Fort Sam Houston National Cemetery is located in San Antonio, Texas, adjoining the Fort Sam Houston Military Post. As early as 1846, the residents of San Antonio attempted to establish a permanent military facility in their town. During the Mexican War, the U.S. Army established a quartermaster depot at San Antonio and a training camp at San Pedro Spring. In 1849, San Antonio was named the headquarters of the U.S. Army, Eighth Military District and the Alamo was leased from the Catholic Church to use as a storage facility.
A formal request for an Army post was made in 1870, but Secretary of War W. W. Belknap opposed it. As a result, funding was delayed until 1875 and construction of the fort on 93 acres donated by the city did not begin until June 1876. In 1885 and 1891, 43 acres and 60 buildings were added, respectively, to what would become the post. In 1890 the military post at San Antonio was re-designated Fort Sam Houston by President Benjamin Harrison. Prominent visitors to the post included Chief Geronimo, who was held there in 1886 before his exile to Florida and Theodore Roosevelt, who stopped with his men at the base to receive provisions before leaving for Cuba in 1898.
By 1917 the installation had been raised to general depot status and was supplying the Mexican frontier, including troops engaged in General John J. Pershing's pursuit of Francisco “Pancho” Villa. In 1940, it was the largest army post in the United States and it served as a major internment center for prisoners of war during World War II. By 1949, Fort Sam Houston had 1,500 buildings on more than 3,300 acres and was the headquarters for the Fourth U.S. Army.
Although the post was established in 1875, the land upon which Fort Sam Houston National Cemetery is located did not become a burial ground until approximately half a century later. Interments of men from the post were made in a portion of the city cemetery until 1867, when the United States acquired the tract by donation from the city government and designated it San Antonio National Cemetery. Even at that early date, the city completely surrounded the new national cemetery and the possibility for expansion was extremely limited. As the years passed, the number of military personnel grew with a corresponding increase in the number of post deaths. This created a need for more burial facilities.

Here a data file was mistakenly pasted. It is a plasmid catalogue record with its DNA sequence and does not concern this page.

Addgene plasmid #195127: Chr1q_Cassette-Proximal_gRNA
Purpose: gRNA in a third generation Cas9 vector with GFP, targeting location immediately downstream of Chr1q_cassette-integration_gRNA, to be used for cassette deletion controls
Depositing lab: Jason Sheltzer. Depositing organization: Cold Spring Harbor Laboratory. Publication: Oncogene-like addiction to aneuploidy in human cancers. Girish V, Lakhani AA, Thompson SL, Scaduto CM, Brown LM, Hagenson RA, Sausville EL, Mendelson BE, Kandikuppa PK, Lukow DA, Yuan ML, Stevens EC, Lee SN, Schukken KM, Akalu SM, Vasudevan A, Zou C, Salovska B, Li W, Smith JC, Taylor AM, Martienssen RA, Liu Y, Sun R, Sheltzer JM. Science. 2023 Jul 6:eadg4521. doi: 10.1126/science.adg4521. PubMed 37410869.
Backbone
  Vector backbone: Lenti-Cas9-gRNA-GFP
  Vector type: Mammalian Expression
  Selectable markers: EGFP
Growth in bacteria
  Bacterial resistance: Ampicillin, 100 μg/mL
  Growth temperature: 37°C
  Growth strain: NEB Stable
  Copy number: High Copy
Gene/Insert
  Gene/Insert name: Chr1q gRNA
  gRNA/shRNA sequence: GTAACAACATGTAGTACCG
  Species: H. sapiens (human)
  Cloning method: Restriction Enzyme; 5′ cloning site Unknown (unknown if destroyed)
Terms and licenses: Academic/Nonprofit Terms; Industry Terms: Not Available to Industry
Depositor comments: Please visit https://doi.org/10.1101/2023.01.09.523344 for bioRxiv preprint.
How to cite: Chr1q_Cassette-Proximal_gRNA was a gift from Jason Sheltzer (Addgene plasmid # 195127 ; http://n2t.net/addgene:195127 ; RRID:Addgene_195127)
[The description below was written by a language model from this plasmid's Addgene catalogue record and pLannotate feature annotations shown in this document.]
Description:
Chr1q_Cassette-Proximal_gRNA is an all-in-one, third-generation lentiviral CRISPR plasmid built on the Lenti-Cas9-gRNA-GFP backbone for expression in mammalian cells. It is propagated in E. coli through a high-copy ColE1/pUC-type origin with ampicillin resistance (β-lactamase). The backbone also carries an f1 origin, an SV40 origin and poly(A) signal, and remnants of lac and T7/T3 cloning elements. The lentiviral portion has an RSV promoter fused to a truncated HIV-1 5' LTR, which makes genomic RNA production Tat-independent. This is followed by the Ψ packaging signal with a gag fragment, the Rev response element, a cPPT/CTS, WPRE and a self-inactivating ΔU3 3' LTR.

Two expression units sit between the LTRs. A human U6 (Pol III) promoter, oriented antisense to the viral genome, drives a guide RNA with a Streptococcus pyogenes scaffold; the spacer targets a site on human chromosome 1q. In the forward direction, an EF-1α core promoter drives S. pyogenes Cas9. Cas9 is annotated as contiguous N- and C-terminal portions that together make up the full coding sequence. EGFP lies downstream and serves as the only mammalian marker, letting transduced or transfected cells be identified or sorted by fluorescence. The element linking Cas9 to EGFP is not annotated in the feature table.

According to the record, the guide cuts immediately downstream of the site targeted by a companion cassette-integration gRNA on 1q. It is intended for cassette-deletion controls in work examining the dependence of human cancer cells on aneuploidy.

In recognition of this need, in 1924 a portion of the military reservation was set aside to be used as a post cemetery. The first interment was made two years later in 1926. On Aug. 6, 1931, the War Department announced the transfer of 60 acres, including the post cemetery, from the military reservation and designated the tract an addition to San Antonio National Cemetery. It retained this status until 1937 when the War Department formally renamed it Fort Sam Houston National Cemetery. Remains from one-time frontier posts in Texas such as Fort Ringgold, Fort Clark, and Fort McIntosh were reinterred in Fort Sam Houston when those facilities closed in 1947.